Product photography is one of my favourite disciplines of photography. Especially so when it’s done right. It’s taken me a while to get anywhere near happy with the quality of my shots but, slowly and surely, I’m starting to feel happier and happier with them (although they’re still a long way from being perfect). So, since I’ve learnt some things about product photography, I thought I’d write a little blog about it. That way, if you’re fancying having a go, you’ve got a few less mistakes to make and possibly something new to think about. And, whilst we’re all stuck inside, you can still be creative without even having to leave the house.
When setting up a product shot, it’s really important that the product is the centre of the attention. That might sound obvious but think about those perfume adverts you see on the telly. Don’t we all sit there and go ‘what on Earth is this?’. I’d never want any of my product shots to be like perfume ads. Instead, it’s the product that gathers the attention. That’s not to say that it has to be the biggest thing in the frame, just that the eye has to be drawn to it. Start out by making sure the product is exposed properly (yes, even at the risk of losing the highlights or shadows elsewhere). Then, make sure the camera is focused on the product. If it’s not, well what’s the point in even taking the shot? You can also draw the eye to the attention by using other elements. Things like the grain of wood leading towards a product, or carefully angled items pointing at the main element help to subconsciously point the viewer in a specific direction. Finally, the product doesn’t have to be in the middle of the frame either. In fact, deepening on how you’re shooting, you might want to stick to the ‘rule of thirds’. This is basically just splitting the shot into 3 columns and 3 rows. Where the lines overlap and form an ‘+’ is a ‘powerful place’ to position the subject.
Next up, I like to try to create a bit of a story. I don’t mean that there’s got to be different aspects of the photo all leading into one another, but the better product shots show a little more than just the product. They make you think ‘oh yeah, that’s how I’d use that.’ At the time when I shot some GÜP stuff for Cyclorise, it was a relatively unknown product (it still might be new to some of you). Whilst people hadn’t encountered it before, shooting it with some spare tyres instantly creates a story, or link, between GÜP and the fact it’s something to do with bike tyres. Getting this bit right helps to reinforce the point in the product and creates better product shots. Of course, there’s a time and place for plain backgrounds but they’re typically best for print or product images for websites where there’s a lot of text accompanying them. The text ends up telling the story rather than the image in this case.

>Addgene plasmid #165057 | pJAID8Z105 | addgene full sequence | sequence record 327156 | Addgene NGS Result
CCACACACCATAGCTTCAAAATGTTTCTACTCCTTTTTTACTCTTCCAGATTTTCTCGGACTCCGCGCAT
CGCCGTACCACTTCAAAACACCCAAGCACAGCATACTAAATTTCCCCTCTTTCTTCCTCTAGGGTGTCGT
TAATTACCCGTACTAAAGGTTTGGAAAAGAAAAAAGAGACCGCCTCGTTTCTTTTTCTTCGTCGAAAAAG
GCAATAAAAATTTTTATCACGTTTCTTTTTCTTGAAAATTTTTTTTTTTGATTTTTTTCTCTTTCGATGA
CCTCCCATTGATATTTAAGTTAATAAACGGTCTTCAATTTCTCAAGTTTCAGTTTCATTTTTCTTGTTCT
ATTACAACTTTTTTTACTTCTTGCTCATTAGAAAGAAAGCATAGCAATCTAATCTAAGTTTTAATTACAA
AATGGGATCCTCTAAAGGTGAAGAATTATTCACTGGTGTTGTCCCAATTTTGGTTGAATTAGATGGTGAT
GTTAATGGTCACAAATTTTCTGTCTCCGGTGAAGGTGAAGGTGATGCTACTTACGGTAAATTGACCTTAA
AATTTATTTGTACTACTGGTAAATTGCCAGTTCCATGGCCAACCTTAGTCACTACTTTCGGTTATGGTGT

Lighting shouldn’t be underestimated when shooting products. In the case of the GÜP shots above, I feel I didn’t quite get it right. With these shots of the FÜD energy drinks (what’s it about umlauts?) I took for a review I wrote, the lighting is much better. The lights need to be set up in a way that helps show the product off. Sometimes harsh shadows fit a product (something a little bit dangerous like flat pedals, for example) but a lot of the time you’ll want to show off the product as best as you can. If you’ve got some white lights at home give it a go placing them around the products in different ways. If you’ve got a diffuser (more on this in a moment), even better as this will help stop any harsh highlighting or shadows. Pay close attention to the shadows and how these change. Obviously, white lights aren’t a common staple of most households so the next best thing is shooting net to a window. Some folk will argue that natural light is better than artificial light, even if it’s white with a diffuser. Personally, I don’t find that the case because natural light can’t be moved around as easily. Sure, you can block it out and reflect it but I find setting up flashes exactly where I want them to be the easier option.
Diffusers can be a game changer when shooting with any light, whether that’s natural light or ‘studio light’. They’re basically a sheet which softens the light and gets rid of any harshness. Think of it as a portable cloud – on overcast days the shadows are way less obvious. It’s the same thing with diffusers except you can carry them round and put them where you want. If you’re interested in giving them a go, you can pick them up pretty cheaply on Amazon – something like this would do. Whilst we’re on the subject of light, there’s nothing wrong shooting under permanent light. Sometimes I’ll use a mix of things – flashes, natural light and constant light. Do what you think is best for the product and what you think looks best. In my opinion, having fun and taking shots you like outweighs the ‘purist’ approach of only shooting a certain way. Whilst all this is the case, it’s not usually a good idea to mix different colours of light. For example, most household lights will give a warmer, almost yellow, shade of light. It’s wonderful to have in the living room but doesn’t help the colour when used alongside a white light… in most situations. That’s not to say you can’t shoot with warmer lights and then alter the colouring in post a little.
Once you’ve got the light, story and your product gets enough attention, hit the shutter. Review the images and see what’s working and what’s not. Change some things. Maybe you need to move the products to prevent glare across the branding. Perhaps, you need to add more or less light. Try some light behind the product. Shoot it from a different angle. Once the story, light and composition are sorted the rest is exploring. If you get some good shots, please do share them with me; I’d love to see them.